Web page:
How long have you been working for PCC?
Since the beginning – in 2002 we started with just four girls who’d come alone to the UK. One was from Rwanda – another Congo, Vietnam and Eritrea. When I was 16 – I was living at home working on a Youth Training Scheme (YTS) with a local travel agent. The differences of their lives compared to mine, well, there was no comparison really.
The first year spent getting to know the girls and observing all that they had been through and experienced was a massive deal for me. I grew up and have learned to moan a lot less – I’ve more of a thankful heart than before.
The Congolese girl had a 1-year old boy – the same age as my son – they are 17 years old now and have both turned out lovely. I struggled as my son had his dad and brothers and the rest of our family. She just had her son and I often felt guilty about that.
Now we have created our own PCC family with 27 young people living across various houses in North London. We encourage them to make friends with one another and hold events where they can socialise and feel a sense of belonging.
Favourite TV programme or film:
Favourite film is Sense and Sensibility and TV programme has got to be Real Housewives of Beverly Hills – no Atlanta – no Orange County definitely Real Housewives of Orange County.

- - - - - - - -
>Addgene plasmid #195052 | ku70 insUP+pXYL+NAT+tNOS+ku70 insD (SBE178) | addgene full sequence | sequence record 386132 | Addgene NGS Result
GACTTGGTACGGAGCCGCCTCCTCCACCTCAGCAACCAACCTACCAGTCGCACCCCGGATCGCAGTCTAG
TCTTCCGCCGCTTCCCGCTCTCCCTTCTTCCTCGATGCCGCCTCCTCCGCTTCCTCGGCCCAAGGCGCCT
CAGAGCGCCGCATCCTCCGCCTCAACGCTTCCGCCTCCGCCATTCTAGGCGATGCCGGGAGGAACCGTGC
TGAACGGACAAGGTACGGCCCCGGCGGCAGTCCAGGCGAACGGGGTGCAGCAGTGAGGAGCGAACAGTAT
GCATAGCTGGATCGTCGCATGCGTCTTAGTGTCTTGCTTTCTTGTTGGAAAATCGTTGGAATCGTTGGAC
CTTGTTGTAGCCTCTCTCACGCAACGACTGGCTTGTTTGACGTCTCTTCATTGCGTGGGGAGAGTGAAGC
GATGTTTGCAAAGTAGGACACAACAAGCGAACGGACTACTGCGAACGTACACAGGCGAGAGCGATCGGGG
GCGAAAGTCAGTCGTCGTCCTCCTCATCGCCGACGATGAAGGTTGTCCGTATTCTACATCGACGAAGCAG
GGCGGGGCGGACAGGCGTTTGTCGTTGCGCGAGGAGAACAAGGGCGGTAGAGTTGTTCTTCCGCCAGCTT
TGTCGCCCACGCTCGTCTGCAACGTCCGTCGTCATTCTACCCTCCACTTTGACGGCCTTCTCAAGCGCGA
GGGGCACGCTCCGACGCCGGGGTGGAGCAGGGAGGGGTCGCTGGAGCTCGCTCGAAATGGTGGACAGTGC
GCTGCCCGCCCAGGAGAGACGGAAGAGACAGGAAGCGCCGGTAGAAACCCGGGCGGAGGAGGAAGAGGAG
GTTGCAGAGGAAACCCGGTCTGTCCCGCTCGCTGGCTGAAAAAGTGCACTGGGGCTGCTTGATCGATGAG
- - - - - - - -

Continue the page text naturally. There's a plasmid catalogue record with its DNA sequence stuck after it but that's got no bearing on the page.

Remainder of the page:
Favourite musician at moment:
Adele and Alecia have always been with me over the years. I’m enjoying Khalid, a newcomer I like his voice and the tunes flow.
Favourite thing of the job:
It’s got to be the young people. Most are such a pleasure and I feel privileged to know them whilst watching them progress. I really appreciate this job as I feel it’s made me a better person.
What job would you be doing if you weren’t doing this job?
A nurse – I like caring for people.
Something you would like to see different in your work:
I’d like leopard print aprons with a diamond PCC logo on and nice hoody tops as a uniform for our Key Workers.
Favourite PCC story:
There are so many, so I’m going to tell two.
One boy got caught selling fake ciggys down Holloway Road, so I had to go on a Saturday afternoon to the police station to be his appropriate adult.After he got out, we walked a bit and went separate ways, he didn’t have bus fare so I gave him money that he said he’d pay back because he was hungry.
Twenty minutes later the police stopped me because they saw me on CCTV give him money and they thought I was part of the gang selling illegal ciggys. I wasn’t!!!
Another story is about a young man from Afghanistan – I always called him Happy Bulah because he was so funny, and we really had a good connection.He had come to the UK alone at 16, he’s a small chap with a lot of chat.He was diagnosed with post-traumatic stress disorder, depression and he really missed his mum. At times he couldn’t get out of bed and wouldn’t eat – it took him a while to settle.
Ten years later, he now has his own business, looks after his family who have moved to Pakistan and he’s learned to drive. He bought a one bedroom flat in North London and has recently married a lovely lady who used to look after his mum.